How do you say “Brexit” auf Deutsch?
I was in Frankfurt a couple months back to host a client roundtable and there was a palpable rubbing of hands in anticipation of a possible Brexit. It reminded me of the time I had spent in Frankfurt in the late 1980s, right after university, back when the only real skyscrapers in town belonged to Deutsche Bank. There was a real sense in that era that with the coming together of the European Union in 1992, Frankfurt stood to emerge as a global financial hub.
Obviously, London was to usurp that role. For reasons of language, geography, regulation and infrastructure, that ascendance seems in retrospect to have been inevitable. And yet now, with the UK vote in favor of Brexit, London’s preeminence appears to be at risk.
Jangled announcements of redundancies by a few large banks belie the fact that once the dust settles, financial institutions will shift into a wait and see mode. Yet to say that much remains to be determined is as interesting as saying that the original Star Wars movies were better than the litany of duds that followed.
I hate to fault my friends in Frankfurt, who have fostered the growth of a robust fintech sector and capital markets businesses, for seeing opportunity in the UK decision to step away from the Continent. Schadenfreude is after all, a German word. But I believe that Frankfurt’s aspirations are overdone. Wasn’t it just a few months ago that HSBC and a few other institutions were threatening to decamp Britain for Hong Kong and Singapore? Wisely, they decided to stay. The acquisition of the London Stock Exchange by the Deutsche Börse was another vote of confidence in London.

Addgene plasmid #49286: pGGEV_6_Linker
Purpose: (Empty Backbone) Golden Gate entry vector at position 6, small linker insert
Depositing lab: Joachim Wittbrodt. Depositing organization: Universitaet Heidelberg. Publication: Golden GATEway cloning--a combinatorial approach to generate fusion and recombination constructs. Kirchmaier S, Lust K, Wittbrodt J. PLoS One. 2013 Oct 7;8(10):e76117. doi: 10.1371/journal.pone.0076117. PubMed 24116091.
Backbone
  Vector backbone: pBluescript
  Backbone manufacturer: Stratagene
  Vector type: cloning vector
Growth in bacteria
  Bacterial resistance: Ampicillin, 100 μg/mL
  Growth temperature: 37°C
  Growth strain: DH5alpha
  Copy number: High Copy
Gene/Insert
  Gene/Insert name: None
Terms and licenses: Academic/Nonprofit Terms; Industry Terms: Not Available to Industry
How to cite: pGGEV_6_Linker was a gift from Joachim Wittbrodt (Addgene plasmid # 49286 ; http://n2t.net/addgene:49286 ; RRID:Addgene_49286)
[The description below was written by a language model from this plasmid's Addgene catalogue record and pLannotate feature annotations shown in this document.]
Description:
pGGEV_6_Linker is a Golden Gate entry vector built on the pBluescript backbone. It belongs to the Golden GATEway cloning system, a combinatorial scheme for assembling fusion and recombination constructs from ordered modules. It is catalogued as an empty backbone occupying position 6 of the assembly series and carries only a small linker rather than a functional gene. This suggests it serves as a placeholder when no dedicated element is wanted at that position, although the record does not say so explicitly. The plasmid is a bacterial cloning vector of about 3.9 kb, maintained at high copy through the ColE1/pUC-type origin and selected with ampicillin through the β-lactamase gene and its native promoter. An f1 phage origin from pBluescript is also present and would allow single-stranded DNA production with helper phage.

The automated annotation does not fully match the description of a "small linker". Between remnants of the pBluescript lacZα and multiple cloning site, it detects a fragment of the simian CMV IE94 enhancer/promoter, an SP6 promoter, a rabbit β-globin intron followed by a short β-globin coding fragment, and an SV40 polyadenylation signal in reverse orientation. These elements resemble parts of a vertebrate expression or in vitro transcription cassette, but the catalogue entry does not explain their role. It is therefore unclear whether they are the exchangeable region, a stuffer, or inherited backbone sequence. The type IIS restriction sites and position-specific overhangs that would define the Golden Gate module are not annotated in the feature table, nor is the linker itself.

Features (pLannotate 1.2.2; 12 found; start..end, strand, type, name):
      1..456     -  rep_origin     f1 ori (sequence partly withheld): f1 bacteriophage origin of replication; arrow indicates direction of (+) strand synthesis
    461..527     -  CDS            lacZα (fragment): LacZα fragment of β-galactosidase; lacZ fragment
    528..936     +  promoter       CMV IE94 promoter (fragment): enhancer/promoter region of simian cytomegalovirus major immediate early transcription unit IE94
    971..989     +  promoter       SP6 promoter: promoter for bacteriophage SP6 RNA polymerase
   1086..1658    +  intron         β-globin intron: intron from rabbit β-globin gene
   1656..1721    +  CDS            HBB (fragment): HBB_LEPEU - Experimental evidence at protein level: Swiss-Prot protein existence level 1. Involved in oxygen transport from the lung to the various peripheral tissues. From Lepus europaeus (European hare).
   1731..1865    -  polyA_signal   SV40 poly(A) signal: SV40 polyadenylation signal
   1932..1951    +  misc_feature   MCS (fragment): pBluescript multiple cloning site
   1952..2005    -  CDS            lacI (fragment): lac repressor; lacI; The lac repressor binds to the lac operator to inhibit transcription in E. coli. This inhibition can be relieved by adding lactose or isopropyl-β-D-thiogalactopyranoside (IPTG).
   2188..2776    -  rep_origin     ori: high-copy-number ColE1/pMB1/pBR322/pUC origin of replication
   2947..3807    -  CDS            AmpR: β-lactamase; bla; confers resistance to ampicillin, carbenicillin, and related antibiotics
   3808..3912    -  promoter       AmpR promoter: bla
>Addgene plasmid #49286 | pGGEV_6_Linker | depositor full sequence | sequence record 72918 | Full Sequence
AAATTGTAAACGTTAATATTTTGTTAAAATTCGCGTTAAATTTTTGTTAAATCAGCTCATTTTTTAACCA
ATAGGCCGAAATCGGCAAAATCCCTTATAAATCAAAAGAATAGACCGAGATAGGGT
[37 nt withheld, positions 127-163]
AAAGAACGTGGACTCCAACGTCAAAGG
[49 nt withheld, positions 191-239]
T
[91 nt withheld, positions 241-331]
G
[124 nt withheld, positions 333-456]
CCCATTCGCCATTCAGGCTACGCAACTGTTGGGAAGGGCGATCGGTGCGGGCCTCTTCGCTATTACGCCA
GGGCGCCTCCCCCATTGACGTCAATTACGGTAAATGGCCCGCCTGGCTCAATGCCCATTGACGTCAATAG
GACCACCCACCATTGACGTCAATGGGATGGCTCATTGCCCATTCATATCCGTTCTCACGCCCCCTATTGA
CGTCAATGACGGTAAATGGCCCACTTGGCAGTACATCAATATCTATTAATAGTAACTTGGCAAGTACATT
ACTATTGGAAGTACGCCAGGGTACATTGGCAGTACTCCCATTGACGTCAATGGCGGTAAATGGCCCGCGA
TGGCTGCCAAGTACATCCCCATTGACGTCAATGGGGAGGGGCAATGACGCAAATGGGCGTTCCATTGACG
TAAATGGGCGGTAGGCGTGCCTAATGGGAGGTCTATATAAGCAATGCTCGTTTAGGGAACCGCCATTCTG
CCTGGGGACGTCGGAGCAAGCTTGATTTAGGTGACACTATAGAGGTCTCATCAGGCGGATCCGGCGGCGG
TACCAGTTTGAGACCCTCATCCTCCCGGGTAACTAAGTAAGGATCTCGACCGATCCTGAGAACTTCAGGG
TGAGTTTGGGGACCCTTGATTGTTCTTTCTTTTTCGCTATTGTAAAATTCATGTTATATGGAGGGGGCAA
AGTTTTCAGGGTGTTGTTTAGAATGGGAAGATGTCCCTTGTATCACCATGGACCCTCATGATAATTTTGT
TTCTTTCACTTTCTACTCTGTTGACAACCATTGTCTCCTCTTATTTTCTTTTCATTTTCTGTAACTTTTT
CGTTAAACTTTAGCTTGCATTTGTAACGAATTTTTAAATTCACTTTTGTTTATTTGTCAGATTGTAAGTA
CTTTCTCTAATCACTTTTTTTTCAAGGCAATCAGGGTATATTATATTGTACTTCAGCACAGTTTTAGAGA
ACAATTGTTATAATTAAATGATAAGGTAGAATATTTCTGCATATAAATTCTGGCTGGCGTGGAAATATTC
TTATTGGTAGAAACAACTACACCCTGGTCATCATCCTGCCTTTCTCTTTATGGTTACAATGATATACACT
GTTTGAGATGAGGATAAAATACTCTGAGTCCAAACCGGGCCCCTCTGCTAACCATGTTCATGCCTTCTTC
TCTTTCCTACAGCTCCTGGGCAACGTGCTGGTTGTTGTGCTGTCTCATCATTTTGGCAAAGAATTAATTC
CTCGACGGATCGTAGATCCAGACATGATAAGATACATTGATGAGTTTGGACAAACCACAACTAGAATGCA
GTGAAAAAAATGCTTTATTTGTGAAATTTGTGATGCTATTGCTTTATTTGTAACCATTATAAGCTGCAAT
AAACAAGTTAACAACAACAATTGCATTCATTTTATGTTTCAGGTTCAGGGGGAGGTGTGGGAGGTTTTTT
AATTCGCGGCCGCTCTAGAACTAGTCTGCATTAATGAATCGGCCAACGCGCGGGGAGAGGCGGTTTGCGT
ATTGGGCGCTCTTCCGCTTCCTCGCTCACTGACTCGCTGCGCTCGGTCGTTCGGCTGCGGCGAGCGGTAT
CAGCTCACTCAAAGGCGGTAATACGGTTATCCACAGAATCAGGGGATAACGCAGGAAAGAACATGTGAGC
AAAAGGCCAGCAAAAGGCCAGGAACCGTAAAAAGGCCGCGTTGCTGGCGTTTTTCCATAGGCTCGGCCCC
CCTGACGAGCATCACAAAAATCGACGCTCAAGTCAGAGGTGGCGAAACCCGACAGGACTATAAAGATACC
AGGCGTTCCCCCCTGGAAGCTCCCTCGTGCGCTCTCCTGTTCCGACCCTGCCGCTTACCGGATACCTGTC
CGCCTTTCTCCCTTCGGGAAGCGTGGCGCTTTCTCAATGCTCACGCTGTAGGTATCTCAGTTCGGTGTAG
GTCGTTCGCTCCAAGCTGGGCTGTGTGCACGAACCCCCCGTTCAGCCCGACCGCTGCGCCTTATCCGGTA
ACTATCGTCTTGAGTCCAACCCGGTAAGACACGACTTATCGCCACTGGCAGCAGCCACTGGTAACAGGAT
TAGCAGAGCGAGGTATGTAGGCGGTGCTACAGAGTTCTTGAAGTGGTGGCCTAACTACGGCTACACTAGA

The ties between the UK and Europe are thick (London is home to second largest community of French citizens after Paris) and mutually beneficial. They are unlikely to be undone by this plebiscite. Yes, the vote will give heart to seccessionists elsewhere in Europe, and increase the fissiparous tendencies (look for another Scottish independence referendum) already present in the UK.
But it’s important to take the long view. The UK has survived, even thrived, in the wake of greater challenges, including strikes, war and the loss of global empire. It is a mature democracy that hosts a financial services hub unrivalled in the world history. Surely it can work through this Brexit.